Meteorite fusion crusts are thin because as soon as the exterior of the meteorite melts, the liquid is sloughed off due to of the high velocity of travel of the meteoroid through the atmosphere. The fusion crust does not build up, except perhaps on the trailing side. Meteorite fusion crusts are rarely greater than 1-2 mm thick.
Terrestrial processes, most notably weathering, chemical deposition, and desert varnish, can produce rinds, coatings, and crusts on rocks that are often mistaken for meteorite fusion crusts. Typically, however, such rinds are thicker that fusion crusts. Sometimes these coatings are shiny like meteorite fusion crusts. Meteorite fusion crusts are shiny because they are glassy.
Iron dissolved in water will precipitate onto rocks often forming thick coatings of hematite or iron oxyhydroxides. The coatings may resemble meteorite fusions crusts but are often much thicker. The photos below were all sent to me by persons who thought the coatings were meteorite be fusion crusts. I have not actually seen any of the rocks photos, but I think the coatings are all chemical deposits of hematite. Hematite coatings often flake off.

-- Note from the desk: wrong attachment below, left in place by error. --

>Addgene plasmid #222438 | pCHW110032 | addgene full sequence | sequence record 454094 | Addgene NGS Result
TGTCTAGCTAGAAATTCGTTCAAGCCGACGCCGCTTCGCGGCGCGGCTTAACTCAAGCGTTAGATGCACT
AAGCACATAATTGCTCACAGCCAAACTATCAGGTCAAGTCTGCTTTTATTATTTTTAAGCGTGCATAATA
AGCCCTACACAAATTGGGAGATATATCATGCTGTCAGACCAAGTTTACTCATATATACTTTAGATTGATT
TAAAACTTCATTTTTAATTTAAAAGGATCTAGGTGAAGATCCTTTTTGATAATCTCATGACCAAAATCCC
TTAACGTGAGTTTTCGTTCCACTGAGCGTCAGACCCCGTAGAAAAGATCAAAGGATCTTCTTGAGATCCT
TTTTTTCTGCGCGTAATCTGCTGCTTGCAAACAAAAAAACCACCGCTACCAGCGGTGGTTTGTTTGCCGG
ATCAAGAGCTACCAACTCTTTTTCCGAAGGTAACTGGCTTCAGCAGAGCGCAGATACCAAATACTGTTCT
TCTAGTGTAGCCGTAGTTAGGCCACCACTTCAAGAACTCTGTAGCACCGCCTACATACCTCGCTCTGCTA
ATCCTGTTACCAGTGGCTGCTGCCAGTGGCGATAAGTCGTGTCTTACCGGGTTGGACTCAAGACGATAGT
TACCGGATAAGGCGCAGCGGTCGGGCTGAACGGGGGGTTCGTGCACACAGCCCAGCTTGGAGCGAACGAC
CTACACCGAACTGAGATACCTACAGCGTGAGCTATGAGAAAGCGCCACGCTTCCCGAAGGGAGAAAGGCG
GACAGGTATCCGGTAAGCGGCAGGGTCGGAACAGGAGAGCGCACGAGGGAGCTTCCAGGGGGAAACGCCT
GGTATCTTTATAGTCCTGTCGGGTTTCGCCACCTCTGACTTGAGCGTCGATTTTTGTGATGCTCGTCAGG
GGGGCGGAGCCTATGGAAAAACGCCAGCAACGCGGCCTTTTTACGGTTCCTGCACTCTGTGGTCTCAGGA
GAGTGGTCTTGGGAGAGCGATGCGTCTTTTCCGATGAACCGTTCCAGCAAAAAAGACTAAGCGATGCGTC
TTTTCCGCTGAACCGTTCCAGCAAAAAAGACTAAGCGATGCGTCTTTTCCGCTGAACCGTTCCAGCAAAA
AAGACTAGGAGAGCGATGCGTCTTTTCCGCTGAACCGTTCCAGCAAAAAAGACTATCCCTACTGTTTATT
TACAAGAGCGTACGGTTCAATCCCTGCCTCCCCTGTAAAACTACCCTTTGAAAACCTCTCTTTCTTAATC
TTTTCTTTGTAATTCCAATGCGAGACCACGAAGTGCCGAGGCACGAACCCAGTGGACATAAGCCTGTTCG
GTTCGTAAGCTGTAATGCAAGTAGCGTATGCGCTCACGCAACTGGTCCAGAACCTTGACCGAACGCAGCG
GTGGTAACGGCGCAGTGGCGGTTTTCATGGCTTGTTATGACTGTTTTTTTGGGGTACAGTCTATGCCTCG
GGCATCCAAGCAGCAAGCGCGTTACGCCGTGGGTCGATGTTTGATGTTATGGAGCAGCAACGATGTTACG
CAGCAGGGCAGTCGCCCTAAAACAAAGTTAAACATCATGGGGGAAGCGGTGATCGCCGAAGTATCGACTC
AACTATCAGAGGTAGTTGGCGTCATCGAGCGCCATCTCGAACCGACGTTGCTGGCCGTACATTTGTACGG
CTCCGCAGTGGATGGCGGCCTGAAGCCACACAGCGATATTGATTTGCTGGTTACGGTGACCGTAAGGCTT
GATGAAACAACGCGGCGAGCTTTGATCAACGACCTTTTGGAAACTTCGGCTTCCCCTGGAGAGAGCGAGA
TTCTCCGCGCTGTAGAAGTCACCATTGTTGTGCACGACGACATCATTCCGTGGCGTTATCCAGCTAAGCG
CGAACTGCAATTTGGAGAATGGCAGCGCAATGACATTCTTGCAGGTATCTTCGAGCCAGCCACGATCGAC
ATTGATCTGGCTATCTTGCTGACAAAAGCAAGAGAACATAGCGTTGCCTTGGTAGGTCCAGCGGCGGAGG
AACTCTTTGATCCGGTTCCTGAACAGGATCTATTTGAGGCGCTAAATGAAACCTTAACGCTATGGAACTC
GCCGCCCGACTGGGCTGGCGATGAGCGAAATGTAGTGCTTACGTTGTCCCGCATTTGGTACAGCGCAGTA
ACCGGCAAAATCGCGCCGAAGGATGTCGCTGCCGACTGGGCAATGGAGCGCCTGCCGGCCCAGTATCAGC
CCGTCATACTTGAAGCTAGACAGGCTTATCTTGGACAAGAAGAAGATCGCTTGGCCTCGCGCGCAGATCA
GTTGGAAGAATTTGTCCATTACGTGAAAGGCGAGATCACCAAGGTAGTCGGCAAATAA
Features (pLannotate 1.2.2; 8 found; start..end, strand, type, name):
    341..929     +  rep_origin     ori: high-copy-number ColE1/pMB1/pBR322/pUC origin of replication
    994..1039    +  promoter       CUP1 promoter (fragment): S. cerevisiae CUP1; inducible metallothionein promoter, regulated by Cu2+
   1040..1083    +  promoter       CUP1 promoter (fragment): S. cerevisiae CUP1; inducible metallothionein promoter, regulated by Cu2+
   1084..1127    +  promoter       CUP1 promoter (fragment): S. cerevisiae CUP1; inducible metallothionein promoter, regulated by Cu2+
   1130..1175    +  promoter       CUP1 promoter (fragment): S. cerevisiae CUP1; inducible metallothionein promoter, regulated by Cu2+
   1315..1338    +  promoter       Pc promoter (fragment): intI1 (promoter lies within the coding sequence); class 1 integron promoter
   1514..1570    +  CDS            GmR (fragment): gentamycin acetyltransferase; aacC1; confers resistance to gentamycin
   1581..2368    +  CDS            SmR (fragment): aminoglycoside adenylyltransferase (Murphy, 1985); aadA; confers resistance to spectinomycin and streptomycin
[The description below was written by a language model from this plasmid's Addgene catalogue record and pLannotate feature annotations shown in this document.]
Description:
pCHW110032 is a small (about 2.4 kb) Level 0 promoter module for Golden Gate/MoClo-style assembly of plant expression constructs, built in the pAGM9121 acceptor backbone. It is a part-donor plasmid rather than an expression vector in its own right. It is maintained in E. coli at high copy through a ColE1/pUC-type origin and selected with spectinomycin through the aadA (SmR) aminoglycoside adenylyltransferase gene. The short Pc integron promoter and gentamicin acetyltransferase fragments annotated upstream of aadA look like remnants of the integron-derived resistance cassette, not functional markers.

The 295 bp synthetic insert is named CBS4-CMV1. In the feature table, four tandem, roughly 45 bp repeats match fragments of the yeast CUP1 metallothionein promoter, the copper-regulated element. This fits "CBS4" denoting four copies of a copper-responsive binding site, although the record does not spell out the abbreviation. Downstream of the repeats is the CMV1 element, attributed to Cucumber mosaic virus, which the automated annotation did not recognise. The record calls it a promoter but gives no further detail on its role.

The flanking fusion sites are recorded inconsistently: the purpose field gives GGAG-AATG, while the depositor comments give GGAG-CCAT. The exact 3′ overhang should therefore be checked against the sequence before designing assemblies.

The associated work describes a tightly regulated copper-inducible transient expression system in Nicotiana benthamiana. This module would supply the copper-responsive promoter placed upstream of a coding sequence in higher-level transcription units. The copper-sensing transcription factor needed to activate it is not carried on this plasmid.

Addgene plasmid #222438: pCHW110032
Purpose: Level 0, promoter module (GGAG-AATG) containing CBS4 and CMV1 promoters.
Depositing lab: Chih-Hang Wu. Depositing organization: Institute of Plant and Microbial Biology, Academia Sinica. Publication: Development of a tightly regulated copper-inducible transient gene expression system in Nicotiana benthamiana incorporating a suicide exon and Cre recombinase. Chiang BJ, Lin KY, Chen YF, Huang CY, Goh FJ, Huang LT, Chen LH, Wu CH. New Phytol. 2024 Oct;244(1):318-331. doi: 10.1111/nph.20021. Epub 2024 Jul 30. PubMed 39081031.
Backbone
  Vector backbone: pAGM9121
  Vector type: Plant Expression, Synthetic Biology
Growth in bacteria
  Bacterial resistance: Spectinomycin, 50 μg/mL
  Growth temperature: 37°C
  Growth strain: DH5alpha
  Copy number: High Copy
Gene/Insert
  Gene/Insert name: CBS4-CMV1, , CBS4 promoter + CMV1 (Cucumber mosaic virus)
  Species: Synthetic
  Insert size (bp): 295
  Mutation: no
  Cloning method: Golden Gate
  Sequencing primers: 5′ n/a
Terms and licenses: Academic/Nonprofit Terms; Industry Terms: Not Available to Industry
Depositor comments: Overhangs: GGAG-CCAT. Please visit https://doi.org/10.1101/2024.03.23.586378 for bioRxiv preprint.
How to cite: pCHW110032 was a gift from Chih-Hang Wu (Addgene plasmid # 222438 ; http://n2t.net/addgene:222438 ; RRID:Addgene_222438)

Another process that leads to features that are often mistaken for meteorite fusion crusts is onion-skin weathering or spheroidal weathering. Again, these layers are much too thick to be fusion crusts. Also, they are never glassy. Fusion crusts do not flake off like the exterior layers of rocks in the photos below
Over thousands of years the exterior of any crystalline rock will interact with water and air to form rinds of a different color.